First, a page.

Joanne Bishenden, education expert, and Kathryn Lewis, IT strategy and sourcing expert at PA Consulting, discuss how universities must adapt their research operating models to accomodate for the wealth of data.
Access to data is greater than it has ever been, and academics are harnessing data that are unprecedented in size and scope for their research. The opportunities – and challenges – that presents for researchers are many and well known, from formulating the right research questions to deciding which data to gather. What’s sometimes overlooked is that universities must also adapt their research operating models to accommodate this wealth of data.
Researchers don’t always have the capabilities they need to manage and curate data effectively, says Joanne Bishenden, higher education expert at PA Consulting. “A lot of research operating models are focused on the process of supporting the research lifecycle,” she explains. “That is important, but problems arise when the process determines how data are managed, rather than the capabilities you need to manage data in the future. Then you're going to get yourself stuck in a corner quite quickly, when you can't respond to something that will inevitably evolve quicker than your processes can.”
Universities should instead focus on providing the right capabilities for data management throughout the research lifecycle, says Bishenden. In the early stages, that means ensuring procurement systems are set up to buy data. She says many universities’ systems are only designed to buy goods and services. “Data aren’t either of those; it’s a solution. Those practical elements of getting access to data prevents some universities from even bidding for or proposing research in the first place.”
Ethical approvals present another hurdle. Universities must be able to respond to new legislation, or even changes to the data itself, that emerge over long-term studies. Bishenden says: “Just think how quickly data evolve, especially in bigger studies over the course of years: do the permissions researchers have at the start of the programme apply to the end of the programme – or to the data that they create or manipulate during the course of the research? Is there agility built into the research operating model that allows for the changing of data throughout the process?”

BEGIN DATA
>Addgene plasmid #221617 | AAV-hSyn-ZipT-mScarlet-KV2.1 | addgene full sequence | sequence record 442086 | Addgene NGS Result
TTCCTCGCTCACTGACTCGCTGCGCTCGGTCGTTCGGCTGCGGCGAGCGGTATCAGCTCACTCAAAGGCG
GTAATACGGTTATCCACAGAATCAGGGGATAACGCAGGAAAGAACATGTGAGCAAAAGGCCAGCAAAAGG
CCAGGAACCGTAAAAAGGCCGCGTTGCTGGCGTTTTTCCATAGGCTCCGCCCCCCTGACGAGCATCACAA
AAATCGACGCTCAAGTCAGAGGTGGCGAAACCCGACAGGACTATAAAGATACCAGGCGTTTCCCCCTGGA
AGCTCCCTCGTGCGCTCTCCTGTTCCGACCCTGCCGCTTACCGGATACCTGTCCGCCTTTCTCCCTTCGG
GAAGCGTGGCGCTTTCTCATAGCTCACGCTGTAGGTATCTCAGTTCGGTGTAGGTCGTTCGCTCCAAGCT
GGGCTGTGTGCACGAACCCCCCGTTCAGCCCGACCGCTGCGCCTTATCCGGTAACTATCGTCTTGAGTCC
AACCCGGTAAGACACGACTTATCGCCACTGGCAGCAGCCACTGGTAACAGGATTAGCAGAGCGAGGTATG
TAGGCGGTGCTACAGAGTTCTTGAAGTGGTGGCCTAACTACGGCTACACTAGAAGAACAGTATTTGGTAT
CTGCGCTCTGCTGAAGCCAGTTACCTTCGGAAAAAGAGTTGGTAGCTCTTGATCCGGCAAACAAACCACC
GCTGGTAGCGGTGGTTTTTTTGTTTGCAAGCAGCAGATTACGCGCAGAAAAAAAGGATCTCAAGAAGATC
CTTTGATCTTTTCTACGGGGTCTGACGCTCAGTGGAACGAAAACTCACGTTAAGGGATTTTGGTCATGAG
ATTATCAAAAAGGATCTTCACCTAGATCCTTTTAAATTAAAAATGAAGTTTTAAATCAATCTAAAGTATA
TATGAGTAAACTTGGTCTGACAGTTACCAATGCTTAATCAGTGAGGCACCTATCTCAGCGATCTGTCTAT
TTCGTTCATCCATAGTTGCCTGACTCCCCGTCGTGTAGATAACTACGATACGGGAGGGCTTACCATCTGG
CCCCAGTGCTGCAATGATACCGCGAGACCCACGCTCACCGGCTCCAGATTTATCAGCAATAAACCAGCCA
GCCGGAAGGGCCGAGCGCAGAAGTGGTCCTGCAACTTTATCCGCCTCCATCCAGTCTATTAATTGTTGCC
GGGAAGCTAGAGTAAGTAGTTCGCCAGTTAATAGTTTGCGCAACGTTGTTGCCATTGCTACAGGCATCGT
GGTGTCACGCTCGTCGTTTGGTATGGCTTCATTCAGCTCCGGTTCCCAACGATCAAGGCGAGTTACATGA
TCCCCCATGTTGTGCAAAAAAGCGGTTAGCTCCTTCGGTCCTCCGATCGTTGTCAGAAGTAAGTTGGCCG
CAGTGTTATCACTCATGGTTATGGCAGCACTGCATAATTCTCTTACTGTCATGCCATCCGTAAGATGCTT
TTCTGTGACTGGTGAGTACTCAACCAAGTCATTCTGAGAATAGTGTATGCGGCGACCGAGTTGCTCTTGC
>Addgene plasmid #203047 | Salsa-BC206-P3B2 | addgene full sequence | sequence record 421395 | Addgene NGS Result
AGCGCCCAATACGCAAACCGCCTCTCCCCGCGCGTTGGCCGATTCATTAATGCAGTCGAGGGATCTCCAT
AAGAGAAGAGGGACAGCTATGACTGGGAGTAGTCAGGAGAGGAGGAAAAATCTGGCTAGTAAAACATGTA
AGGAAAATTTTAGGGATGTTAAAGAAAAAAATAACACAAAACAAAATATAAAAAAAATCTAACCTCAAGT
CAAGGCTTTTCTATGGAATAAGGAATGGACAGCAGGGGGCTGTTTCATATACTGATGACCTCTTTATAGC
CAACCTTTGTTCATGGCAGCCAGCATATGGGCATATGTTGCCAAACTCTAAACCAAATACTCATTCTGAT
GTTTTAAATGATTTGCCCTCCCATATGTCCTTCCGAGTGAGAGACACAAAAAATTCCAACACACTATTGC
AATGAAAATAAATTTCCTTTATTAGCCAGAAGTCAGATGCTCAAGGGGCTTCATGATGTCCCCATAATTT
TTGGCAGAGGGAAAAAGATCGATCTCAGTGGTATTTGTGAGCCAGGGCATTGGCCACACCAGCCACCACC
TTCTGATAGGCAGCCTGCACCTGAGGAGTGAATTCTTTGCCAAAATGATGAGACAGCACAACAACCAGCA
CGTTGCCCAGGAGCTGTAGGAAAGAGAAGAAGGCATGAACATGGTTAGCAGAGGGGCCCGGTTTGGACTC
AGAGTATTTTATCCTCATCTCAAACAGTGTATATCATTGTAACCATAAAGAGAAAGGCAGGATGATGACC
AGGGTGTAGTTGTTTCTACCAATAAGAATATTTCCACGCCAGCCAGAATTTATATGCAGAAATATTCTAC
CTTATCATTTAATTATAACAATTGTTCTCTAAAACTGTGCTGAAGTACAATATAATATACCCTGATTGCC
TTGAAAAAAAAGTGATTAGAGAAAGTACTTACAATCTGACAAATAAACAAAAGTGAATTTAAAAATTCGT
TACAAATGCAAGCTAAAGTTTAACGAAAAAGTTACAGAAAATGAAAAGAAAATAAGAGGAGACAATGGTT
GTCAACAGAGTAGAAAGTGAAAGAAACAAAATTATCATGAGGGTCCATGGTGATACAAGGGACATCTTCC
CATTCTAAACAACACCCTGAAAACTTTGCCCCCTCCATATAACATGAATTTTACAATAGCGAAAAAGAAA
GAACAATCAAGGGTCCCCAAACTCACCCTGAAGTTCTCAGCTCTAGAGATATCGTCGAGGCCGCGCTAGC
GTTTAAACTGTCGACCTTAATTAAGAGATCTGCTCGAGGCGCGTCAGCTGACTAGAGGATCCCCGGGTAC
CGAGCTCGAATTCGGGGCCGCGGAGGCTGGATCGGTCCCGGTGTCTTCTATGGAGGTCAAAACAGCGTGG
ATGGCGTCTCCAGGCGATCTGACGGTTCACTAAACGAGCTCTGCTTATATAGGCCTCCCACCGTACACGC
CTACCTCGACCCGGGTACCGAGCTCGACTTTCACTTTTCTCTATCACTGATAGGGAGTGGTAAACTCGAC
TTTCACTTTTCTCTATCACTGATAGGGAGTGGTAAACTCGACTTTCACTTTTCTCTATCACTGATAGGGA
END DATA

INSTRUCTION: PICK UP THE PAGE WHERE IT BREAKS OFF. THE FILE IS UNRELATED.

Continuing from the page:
When developing these capabilities, universities need to strengthen their central governance to ensure research operating models can adapt to changes when they arise, says Kathryn Lewis, IT strategy and sourcing expert at PA. If they don’t, research that relies on that data could stall. “This isn't a quick fix; a number of changes need to take place at the strategic level, the governance level, and the day-to-day operation level,” she says.
As part of this multi-level approach, universities must develop their IT services to accommodate ever-growing volume of data used in research, Lewis says. Using cloud services to augment universities’ high-performance computing networks, for example, and “provides flexibility for some academics that may find the current university services unsuitable for their specific need”.
This means universities don’t have to pay to run every service they need in a data centre, and buying in cloud services centrally can generate opportunity as well as “massive savings”, Lewis notes. Now, too often academics purchase pay-as-you-go plans for services that could be bought more competitively on a larger scale. That is why IT departments must also embark on an “education campaign” to ensure researchers know that accessing centralised services can help them get the best value out of their research grant.
Lewis says that it’s critical that any processes universities adopt are “PI-centric”. “You have to look at it from the researcher’s point of view, not just necessarily the cost saving points of view, and make an appropriate case for change,” she explains.
“Academics may not want more bureaucracy, so universities need to think about creating a focus point that doesn’t get in the way, but that is thinking about these issues,” Lewis says. More than anything else, academics want a good environment for their research. Universities that can’t support their researchers with the capabilities they need to manage their data effectively will lose out to those that can. “Devotion to the research often trumps loyalty to the overall university processes,” says Lewis.
Ultimately, having effective, agile research operating models in place puts universities at a competitive advantage, she says. “First, they'll be more compelling in their proposals and grant applications. From there will come funding, more access to more research, you'll attract the better academics, and it becomes a virtuous circle.”